Distortion, in musical terms, is used in reference to the general effect of modifying an audio signal to get a rougher sound, with better harmonic saturation, added sustain than a clean signal and more audible overtones. Distortion is created by an overdriven tube amp. Typically, distortion pedals are hard-clipping devices and they produce enharmonic overtones. These can be best defined as overtones which are dissonant with the fundamental of the player or more simply, the note that is played. For this reason, when chords that have lot of distortion are played they are not very pleasant to the ear. The fundamental clash with the enharmonic overtones. However, the sound is more complex and fuller as well, which is what is responsible for giving the genres you distort their trademark tone.
Use of Distortion
Distortion is useful as it adds complexity and sustain to your tone, with complexity and sustain growing as there is an increase in the level of distortion. Distortion pedals are the easiest way to get a metal and hard rock tone – like these best 80’s metal distortion pedals. It is possible theoretically for an amp to be pushed hard enough for rock and metal tones with just overdrive pedals; however, it is a lot easier to simply use a distortion pedal.
When it comes to distortion pedals, there is another thing to know and that is the fact that there are tons of varieties. There are different kinds of distortion that are designed to be used with different genres. There are some that are intended to be focused on hard rock, some on metal and others on hard rock.
Distortion Pedal vs Using Guitar Amp Built in Distortion
When compared to guitar amp built-in distortion, distortion pedals are cool and all; however, the pedals are far too unadaptable. The enjoyment that comes from playing a Boss HM-2 and chugging out dismember riffs is precisely why, in the long run, the guitar amps built-in distortion are a superior choice. Stompboxes are basically aural novelties or as some would say, they are trick ponies. This is the reason a number of guitarists cannot stop at just one. They definitely do not have a whole lot of range.
The best distortion pedals that are mostly being used by metal guitarists are based directly on character tones that are well established. They are an off-the-rack, sonic crystallization of a specific sub-genre or particular bands that are already in existence. A Big Muff is a great choice for those who are into Bong Rock band. If your amp has a metal zone in front of it, retro death metal is quite hip right now so you should consider it. If you are into having HM-2 cranked all the way up, then you might find that Swedemosh and Godflesh is right up your alley.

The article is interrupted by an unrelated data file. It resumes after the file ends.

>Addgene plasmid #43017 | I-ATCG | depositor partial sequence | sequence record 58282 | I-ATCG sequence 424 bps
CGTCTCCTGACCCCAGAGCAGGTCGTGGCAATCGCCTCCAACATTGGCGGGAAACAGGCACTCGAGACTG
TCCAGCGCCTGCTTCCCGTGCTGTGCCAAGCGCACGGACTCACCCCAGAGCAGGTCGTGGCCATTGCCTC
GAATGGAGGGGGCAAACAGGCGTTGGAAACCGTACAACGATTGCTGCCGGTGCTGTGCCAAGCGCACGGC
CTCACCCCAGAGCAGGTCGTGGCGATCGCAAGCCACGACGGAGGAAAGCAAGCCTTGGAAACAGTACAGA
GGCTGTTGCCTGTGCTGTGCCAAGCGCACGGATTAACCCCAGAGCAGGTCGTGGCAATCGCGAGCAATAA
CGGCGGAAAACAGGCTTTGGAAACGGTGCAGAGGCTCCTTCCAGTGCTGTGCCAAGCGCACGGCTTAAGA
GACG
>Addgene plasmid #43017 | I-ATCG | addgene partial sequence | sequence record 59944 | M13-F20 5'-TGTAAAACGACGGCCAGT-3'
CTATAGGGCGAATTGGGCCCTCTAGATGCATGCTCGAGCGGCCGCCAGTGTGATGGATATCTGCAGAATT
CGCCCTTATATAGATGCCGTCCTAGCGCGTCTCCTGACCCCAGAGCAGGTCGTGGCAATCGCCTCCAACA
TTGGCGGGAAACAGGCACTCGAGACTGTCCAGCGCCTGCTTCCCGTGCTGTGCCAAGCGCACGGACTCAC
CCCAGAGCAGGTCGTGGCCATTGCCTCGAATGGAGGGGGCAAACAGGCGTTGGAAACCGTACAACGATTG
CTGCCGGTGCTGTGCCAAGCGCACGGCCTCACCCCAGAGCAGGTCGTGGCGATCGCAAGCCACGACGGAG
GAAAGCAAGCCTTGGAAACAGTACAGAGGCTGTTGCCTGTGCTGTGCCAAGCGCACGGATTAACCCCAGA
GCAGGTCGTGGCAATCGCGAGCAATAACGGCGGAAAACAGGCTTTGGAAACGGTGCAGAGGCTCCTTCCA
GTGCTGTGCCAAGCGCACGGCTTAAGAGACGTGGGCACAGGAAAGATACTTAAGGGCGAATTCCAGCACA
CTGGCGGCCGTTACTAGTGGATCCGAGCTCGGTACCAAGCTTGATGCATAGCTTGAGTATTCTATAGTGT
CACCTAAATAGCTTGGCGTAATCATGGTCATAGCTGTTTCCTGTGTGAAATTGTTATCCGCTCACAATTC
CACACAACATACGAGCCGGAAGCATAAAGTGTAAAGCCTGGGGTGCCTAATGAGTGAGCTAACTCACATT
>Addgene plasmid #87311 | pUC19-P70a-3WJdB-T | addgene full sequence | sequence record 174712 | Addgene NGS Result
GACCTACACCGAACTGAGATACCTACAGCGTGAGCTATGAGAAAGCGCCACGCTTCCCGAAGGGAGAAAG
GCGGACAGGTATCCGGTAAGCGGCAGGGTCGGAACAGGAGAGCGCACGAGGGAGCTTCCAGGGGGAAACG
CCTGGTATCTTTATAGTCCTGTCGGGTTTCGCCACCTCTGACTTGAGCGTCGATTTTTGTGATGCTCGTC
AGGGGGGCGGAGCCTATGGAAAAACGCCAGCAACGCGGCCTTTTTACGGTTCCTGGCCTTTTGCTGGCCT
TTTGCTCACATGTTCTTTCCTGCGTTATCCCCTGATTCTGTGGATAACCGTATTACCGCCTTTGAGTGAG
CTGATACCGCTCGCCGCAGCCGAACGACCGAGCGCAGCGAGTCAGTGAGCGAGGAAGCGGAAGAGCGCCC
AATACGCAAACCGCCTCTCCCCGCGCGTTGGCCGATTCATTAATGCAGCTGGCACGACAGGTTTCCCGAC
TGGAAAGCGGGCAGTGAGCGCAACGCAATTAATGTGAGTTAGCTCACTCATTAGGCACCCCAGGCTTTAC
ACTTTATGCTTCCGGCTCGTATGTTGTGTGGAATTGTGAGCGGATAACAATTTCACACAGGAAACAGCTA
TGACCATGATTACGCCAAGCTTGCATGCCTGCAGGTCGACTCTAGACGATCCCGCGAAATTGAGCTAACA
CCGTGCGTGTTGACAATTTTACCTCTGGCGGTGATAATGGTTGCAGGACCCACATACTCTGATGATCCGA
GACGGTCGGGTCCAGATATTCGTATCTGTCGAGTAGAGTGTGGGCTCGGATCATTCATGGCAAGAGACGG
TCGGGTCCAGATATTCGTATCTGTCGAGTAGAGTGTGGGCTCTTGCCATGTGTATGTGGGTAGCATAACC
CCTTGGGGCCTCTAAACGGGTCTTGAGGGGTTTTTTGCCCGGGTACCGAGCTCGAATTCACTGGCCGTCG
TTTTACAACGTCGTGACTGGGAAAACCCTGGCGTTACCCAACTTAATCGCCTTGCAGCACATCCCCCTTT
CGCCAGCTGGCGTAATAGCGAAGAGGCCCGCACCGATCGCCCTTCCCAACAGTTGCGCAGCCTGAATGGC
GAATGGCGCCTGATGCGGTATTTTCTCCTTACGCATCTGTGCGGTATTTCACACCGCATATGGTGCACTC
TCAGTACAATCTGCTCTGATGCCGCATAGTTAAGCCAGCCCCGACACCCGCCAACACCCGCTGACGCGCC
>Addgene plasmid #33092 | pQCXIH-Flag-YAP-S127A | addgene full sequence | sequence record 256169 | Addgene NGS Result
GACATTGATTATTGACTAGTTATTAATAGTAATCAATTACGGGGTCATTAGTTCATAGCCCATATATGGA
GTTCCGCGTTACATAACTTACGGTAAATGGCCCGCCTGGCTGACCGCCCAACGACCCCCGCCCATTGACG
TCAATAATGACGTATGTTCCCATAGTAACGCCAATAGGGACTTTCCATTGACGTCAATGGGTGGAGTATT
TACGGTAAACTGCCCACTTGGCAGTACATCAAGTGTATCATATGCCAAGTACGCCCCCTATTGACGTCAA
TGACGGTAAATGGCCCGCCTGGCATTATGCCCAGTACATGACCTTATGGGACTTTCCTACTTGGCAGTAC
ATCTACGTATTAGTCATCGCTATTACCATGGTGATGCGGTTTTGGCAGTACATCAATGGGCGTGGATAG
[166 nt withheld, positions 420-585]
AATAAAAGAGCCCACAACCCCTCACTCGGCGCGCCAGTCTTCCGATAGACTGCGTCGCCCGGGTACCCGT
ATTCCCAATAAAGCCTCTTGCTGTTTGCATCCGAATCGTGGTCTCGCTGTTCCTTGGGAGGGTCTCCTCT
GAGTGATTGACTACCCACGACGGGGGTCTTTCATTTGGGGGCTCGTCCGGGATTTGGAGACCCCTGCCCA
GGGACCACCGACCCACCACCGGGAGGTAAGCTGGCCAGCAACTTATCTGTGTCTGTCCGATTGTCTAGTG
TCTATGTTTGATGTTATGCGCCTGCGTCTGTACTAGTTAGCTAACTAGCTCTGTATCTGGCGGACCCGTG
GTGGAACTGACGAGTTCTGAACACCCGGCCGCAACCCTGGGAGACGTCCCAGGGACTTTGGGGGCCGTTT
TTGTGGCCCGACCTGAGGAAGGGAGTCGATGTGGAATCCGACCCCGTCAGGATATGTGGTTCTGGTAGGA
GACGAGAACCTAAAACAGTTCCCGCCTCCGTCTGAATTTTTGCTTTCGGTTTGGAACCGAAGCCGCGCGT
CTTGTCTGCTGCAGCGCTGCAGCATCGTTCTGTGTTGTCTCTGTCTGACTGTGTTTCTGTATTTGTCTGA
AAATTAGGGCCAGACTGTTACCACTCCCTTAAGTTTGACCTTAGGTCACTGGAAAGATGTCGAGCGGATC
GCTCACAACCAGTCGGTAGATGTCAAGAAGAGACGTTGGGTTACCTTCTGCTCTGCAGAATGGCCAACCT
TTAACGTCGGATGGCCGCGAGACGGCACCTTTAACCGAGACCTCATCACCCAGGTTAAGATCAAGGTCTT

If your aim is to blend in with the regular genre tropes or call to mind a Pavlovian comeback from listeners who have become accustomed to certain distortions, then you should go for it. This is not an attempt to put pedals down, a number of people find them quite enjoyable. In addition, they are a cute addition to a bedroom contraption and they supply useful studio “color” effects.
However, if you are one who take your tone seriously, a good guitar amp will offer you a clean blank slate that you can use to communicate your music. The metal amps like the Dual Rectifier or 5150 are the ones that are most commonly used and even they are a lot more dense and inconspicuous to people than any type of distortion pedal.
In addition, the distortion produced by the amp is generally far smoother than distortion pedal. Even the very best distortion pedals are a little twizzly and tinny. It is true that you can throw in an EQ or pull the treble down on the amp; however, all you are doing is just playing yourself. That is just attempting to imitate the sound of a good amp distortion anyway. It makes way more sense to cut out the middle-man.
There are a many players who like to accumulate the colorful little boxes. Discovering a new boutique edition of your favorite distortion stompbox that is equipped with the faceplate or an additional bass control knob. It is a satisfying little pedal board and creating a chain by deliberating the pedalboard order and considering the layout carefully is undeniably satisfying.
Instead of spending money on a series of distortion toys, use the money to purchase a sick amp. Find an amp that produces a heavy sound and write songs that are so remarkable that you will refuse to cover them up with a weak-sounding distortion pedal.
Included among the famous distortions are:
This is an orange pedal that is typically viewed as the original distortion stompbox and even to this day, it remains among the most reasonably priced models in the category. It has a brash tone that is definitely not for everybody; however, it can be heard on all different types of recordings. One of the noted users is Kurt Cobain and you can find the DS-1 all over Nevermind, the album from Nirvana.
MXR Distortion Plus
The sound provided by this distortion is milder than the RAT or the DS-1. It is another remarkable option for those who enjoy lush distortion effects. This pedal was the one that defined a great era of guitar tones. The Output commands the loudness of the effect and the knob gives you allowance to dictate whether you would like distortion that is beautiful sounding for the rhythm sections or you have a preference to crank it all the way up to produce some riff tones and sweet lead.